Lawn Bowls Around the World

Lawn Bowls is played in 52 countries on six continents across the world.  It was first in the Commonwealth Games in 1930, which was known then as the British Empire Games.  The average age of the English women’s team in the Commonwealth Games (in Delhi in 2010) was 28 years.

Before 1830, when Edwin Beard Budding of Thrupp, near Stroud (England), invented the lawnmower, lawns were often kept cropped by grazing sheep on them.  The world’s oldest surviving bowling green is the Southampton Old Bowling Green, which was first used in 1299.

In England, there are two distinct games that go by the name ‘Bowls’.  One follows the game we play here in Canada and has the same equipment and measurements.  It has its origin in Boccé whose origin is credited to ancient Rome.  The other game has its own governing body called the British Crown Green Bowling Association.  Clubs are either Lawn Bowls or Crown Bowls–because the greens are entirely different.

Fortunately, Crown Greens are mostly in the North of England, North Wales, and England’s Midland counties.  Imagine a playing area with a raised mound at its centre (perhaps 18″ higher than the mat) so that the jack (which by the way has its own bias, and is called ‘the block’) sits on a hill.  Like Canadian bowling, the bowls used have a bias; so that when they collide, each has to contend with its own bias and the slope.  Oh, and by the way, the mat is circular!

To make the game a little more interesting, there are no official stipulations regarding the shape, size or height of the crown–so the surfaces often feature ridges, hollows and slopes (much like some golf greens).  Wherever the jack or block is delivered is up to the first bowler–no alignment needed.  Players have two bowls and may play singles or pairs matches, with much the same scoring system as our lawn bowls.  In England, they call one game ‘flat green bowls’ and the other ‘crown green bowls’.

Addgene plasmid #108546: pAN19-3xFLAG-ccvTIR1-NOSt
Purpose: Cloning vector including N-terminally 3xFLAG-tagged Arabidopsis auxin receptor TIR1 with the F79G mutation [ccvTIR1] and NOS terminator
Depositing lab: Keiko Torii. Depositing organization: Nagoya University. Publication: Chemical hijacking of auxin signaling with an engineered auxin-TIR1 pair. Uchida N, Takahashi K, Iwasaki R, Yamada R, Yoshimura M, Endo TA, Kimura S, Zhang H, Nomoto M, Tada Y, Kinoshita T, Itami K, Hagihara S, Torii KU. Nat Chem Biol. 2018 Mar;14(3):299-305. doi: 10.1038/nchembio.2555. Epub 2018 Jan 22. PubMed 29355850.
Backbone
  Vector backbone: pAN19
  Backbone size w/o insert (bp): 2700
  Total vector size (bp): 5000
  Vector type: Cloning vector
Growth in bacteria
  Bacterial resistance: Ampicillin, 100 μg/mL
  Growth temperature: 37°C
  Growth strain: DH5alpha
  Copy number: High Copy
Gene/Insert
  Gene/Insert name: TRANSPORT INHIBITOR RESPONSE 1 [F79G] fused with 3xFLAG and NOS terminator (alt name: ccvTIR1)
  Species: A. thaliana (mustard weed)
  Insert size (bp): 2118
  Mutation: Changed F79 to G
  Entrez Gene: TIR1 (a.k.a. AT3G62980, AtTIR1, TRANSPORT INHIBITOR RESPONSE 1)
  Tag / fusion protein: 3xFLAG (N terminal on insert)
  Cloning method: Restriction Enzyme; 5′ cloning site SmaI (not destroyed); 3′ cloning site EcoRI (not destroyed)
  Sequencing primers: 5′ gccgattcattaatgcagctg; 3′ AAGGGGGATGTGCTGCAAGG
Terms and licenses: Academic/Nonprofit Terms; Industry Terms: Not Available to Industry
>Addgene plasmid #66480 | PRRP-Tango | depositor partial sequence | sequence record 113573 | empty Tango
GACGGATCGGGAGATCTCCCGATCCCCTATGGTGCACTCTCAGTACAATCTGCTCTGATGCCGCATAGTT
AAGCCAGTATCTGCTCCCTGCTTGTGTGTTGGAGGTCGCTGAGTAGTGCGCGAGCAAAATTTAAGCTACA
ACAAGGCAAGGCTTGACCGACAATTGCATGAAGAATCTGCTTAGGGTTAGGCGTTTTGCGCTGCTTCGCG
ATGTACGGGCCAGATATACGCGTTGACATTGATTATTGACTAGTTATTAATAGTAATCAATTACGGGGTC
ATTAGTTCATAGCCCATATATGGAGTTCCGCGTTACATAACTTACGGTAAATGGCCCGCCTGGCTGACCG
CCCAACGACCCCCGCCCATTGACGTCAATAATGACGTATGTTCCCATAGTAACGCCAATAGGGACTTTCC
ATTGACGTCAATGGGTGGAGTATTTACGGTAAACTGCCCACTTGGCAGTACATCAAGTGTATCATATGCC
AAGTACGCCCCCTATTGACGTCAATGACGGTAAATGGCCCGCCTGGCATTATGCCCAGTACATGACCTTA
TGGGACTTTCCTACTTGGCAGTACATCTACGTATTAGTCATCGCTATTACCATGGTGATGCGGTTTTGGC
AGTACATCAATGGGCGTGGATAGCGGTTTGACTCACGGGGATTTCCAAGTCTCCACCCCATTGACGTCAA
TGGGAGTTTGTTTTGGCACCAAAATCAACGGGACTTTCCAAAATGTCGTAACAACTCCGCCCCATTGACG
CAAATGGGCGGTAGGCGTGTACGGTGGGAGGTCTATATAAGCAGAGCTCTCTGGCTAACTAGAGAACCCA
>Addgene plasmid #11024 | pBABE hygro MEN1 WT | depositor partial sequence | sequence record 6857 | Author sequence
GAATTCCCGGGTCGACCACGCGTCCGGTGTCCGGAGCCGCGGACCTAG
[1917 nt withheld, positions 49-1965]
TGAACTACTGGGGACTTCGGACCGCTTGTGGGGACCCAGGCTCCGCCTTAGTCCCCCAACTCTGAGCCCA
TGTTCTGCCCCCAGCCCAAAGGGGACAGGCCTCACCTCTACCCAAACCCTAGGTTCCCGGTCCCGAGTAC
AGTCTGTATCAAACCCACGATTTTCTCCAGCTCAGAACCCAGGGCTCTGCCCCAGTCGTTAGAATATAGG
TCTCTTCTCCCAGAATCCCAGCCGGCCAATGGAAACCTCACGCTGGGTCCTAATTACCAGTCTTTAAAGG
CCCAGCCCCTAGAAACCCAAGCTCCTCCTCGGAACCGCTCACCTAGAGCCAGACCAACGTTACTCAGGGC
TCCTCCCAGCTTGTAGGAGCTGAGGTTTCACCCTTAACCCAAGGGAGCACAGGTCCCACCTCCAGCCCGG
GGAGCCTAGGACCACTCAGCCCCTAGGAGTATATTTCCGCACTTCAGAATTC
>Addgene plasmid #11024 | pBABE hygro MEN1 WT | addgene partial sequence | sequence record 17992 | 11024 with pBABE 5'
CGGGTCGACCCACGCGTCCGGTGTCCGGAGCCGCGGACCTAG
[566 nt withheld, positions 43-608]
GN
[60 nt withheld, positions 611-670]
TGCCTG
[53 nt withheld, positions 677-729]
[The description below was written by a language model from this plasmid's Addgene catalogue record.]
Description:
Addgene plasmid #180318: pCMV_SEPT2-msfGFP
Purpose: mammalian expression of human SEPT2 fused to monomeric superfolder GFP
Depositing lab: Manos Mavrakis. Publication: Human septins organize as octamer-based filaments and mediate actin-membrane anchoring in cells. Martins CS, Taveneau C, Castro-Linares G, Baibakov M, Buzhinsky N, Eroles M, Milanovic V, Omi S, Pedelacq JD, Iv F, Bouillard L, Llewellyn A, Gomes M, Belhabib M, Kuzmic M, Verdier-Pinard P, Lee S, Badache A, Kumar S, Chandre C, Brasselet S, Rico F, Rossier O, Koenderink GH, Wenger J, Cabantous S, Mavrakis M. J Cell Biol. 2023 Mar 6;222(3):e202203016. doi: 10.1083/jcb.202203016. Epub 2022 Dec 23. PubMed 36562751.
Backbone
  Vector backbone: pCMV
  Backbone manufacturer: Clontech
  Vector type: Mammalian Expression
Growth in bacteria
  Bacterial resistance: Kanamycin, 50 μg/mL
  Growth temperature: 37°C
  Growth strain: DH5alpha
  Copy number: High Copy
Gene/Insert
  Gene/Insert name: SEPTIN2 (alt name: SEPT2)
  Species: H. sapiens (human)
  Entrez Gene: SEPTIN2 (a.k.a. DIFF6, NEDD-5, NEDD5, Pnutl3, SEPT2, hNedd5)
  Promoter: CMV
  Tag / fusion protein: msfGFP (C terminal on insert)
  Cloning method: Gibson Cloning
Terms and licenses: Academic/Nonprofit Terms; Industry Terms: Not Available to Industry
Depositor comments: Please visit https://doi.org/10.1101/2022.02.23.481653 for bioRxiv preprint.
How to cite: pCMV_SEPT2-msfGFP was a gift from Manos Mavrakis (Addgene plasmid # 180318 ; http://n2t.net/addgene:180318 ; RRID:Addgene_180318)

British settlers brought Bowls to Australia in the 19th Century, founding a club in Melbourne as far back as 1865.  As elsewhere, when you think of bowls, you probably imagine elderly men and women in white, competing in sombre silence.  But a few years ago, Australia underwent a change:  the game is being taken over by the young and the hip–who want to have fun and walk barefoot on the grass.

Thus, in Sydney Australia, the game is undergoing a youthful transformation.  There are no dress codes, no rigid regulations, and no shoes!  Think swimming trunks rather than starched whites.  Fortunately, our government has a by-law that prevents clubs from permitting any player to bowl barefoot for health reasons.  That pretty well prevents youths from taking over our Manitoba greens.

Pétanque (pronounced petak) is one of the games in the group called Boule.  In France (and, for instance, at Club Med in Martinique) this game is played on any reasonably firm surface (a packed sand pit, a garden, park, or gravel parking lot or running track, etc.).  The ideal surface is hard packed earth with course sand or pea gravel about ¼” deep covering the surface.  The goal is to toss or roll hollow steel balls as close as possible to a small wooden ball (called a cochonnet or piglet), while standing (with both feet firmly placed on the ground) inside a small circle.

Bocce (pronounced botchy) is another game from the Boule group, played in Europe (typically by Italians).  The balls can be of metal or plastic and have no inbuilt bias.  The jack is thrown into a prescribed zone on a soil or asphalt surface.  The first player throws his bowl.  The opponent then throws to try to get closer to the jack, throwing until he either does or has used up his bowls.  Then the first player can try to improve his score.  A game is typically 13 points.

Bowls on the green has been around for over 700 years, known as Bocce in Caesar’s day.  It almost died out in Europe when King Charles IV outlawed it (because archery was being neglected).  In England, King Edward III also outlawed it in 1361.  Fortunately, Scotland did not suppress it and developed the present flat green game and rules.  The Scots also brought golf to the Americas.